After the Sunset
Watching After the Sunset is a bit like viewing someone else's vacation photos. If you turn off your brain and smile politely at the pretty pictures the experience is not altogether unpleasant. But try to formulate a thought and you'll soon grow bored and wish for it to end.
After the Sunset is not, despite all appearances, the first studio movie to be pieced together entirely from clips of other movies. But it sure seems like it. It's that clichéd. Pierce Brosnan plays Max Burdett, the world's foremost jewel thief, who has pulled off one last heist and is trying to go straight. And if you think you've seen that one before just wait, because Woody Harrelson plays his alter ego, F.B.I. agent Stan Lloyd, hot on his trail and dogged by his failure to catch him. So it's your standard good bad guy, bad good guy, bad bad guy (Don Cheadle) and girlfriend who wants him to quit (Salma Hayek) heist movie. Except that would be a disservice to so many heist movies that try to make the crime in question even remotely suspenseful or interesting, and this one couldn't care less. Suffice it to say there is a very big diamond on a cruise ship, and that diamond will be snatched effortlessly by someone in about 30 seconds of screen time. And the rest of the movie? Exactly like the friend's vacation photos: dancing, eating, drinking, fishing, diving, lying around in hammocks, and taking long naps. The filmmakers flirt with the notion of the criminal's paradise turning into a hellish prison of its own with nothing to do and no challenges is sight, but I'll stop right there because I just explored it in more depth than the movie does.
The only way a movie this flimsy gets off the ground at all is with a charming, likeable cast. This group certainly doesn't disappoint, but it is odd to see all four principals playing the exact same roles they've done before in other movies. Brosnan plays the same suave master criminal he did in The Thomas Crown Affair. Harrelson is the rube of ambiguous morality he played in Palmetto. Cheadle plays the same literate but streetwise hood he did in Out of Sight. And Hayek plays the same part she has in projects like Maxim and FHM, gorgeous, scantily clothed and nearly silent. This fuels the feeling of déja vu and again plants the suspicion that the entire movie has been created digitally on someone's iMac. With Steve McQueen starring in Ford commercials, John Wayne having appeared in Coors ads and Laurence Olivier recently reanimated for Sky Captain and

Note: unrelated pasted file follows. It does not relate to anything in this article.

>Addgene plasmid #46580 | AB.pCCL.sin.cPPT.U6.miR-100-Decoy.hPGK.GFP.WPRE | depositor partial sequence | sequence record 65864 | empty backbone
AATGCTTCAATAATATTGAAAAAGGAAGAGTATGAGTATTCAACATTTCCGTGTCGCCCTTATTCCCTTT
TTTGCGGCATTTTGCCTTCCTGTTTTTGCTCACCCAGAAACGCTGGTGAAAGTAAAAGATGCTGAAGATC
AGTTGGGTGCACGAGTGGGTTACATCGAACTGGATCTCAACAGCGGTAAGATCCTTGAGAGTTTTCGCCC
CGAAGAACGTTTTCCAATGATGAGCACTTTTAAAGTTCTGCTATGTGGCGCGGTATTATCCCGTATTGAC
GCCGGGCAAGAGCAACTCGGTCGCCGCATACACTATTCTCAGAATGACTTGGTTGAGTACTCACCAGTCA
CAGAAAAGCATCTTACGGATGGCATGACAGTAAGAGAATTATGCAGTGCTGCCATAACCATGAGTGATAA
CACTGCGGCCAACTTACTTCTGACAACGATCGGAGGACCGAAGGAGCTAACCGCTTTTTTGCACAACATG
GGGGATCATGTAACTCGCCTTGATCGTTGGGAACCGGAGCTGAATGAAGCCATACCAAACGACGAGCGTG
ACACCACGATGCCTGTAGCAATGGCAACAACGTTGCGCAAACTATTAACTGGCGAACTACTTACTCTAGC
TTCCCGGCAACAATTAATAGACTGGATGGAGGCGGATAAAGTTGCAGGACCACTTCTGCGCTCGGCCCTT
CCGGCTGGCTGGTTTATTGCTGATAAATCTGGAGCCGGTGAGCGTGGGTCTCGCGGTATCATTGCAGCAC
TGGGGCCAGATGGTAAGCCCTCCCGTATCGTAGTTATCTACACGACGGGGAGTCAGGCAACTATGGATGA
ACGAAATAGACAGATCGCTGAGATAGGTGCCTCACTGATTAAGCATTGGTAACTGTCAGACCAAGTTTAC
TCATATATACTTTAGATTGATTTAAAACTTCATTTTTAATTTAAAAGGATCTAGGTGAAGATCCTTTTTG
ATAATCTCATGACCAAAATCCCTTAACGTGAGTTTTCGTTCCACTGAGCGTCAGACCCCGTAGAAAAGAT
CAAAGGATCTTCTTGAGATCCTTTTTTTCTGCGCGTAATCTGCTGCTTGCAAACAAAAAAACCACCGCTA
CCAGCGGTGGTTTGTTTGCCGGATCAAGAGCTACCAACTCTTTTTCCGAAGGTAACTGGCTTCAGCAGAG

the World of Tomorrow, it isn't really that big of a stretch to wonder if these actors have even met. Naomie Harris, as the local cop, is the only actor who makes an impression.
The puppetmaster of this pastiche is Brett Ratner, who owes his prodigious clout with After the Sunset producers New Line Cinema to the inexplicable success of the Rush Hour franchise. If nothing else it's obvious that he's seen a lot of movies. And at least he's not entirely shameless; Ratner preemptively inserts a DVD copy of Hitchcock's To Catch
a Thief into a scene (Burdett has rented it) just to let us know (wink, wink) that he knows that his underwater scene was inspired by the Master's ballroom dance scene. His pacing is brisk, bordering on abrupt. His tone seems wildly divergent, until you realize that every scene is potentially headed for Rush Hour territory. A slapstick comedy could break out at any moment, and does. I keep waiting for better things from Ratner though--his Nicolas Cage vehicle The Family Man was about as good as a schmaltzy Christmas Scrooge remake could possibly get. Seriously. But he seems very content to direct two men rubbing suntan lotion onto each other's backs, only to later be mistaken for gay lovers in a predictable but lighthearted mix-up. Anyone for Rush Hour 3?
With temperatures around the country dipping towards freezing this weekend, there are certainly worse ways to spend a night at the movies than in the Bahamas with Pierce and Salma. (Say, with Bridget Jones.) After the Sunset is pleasant, but then again, so is a warm bath.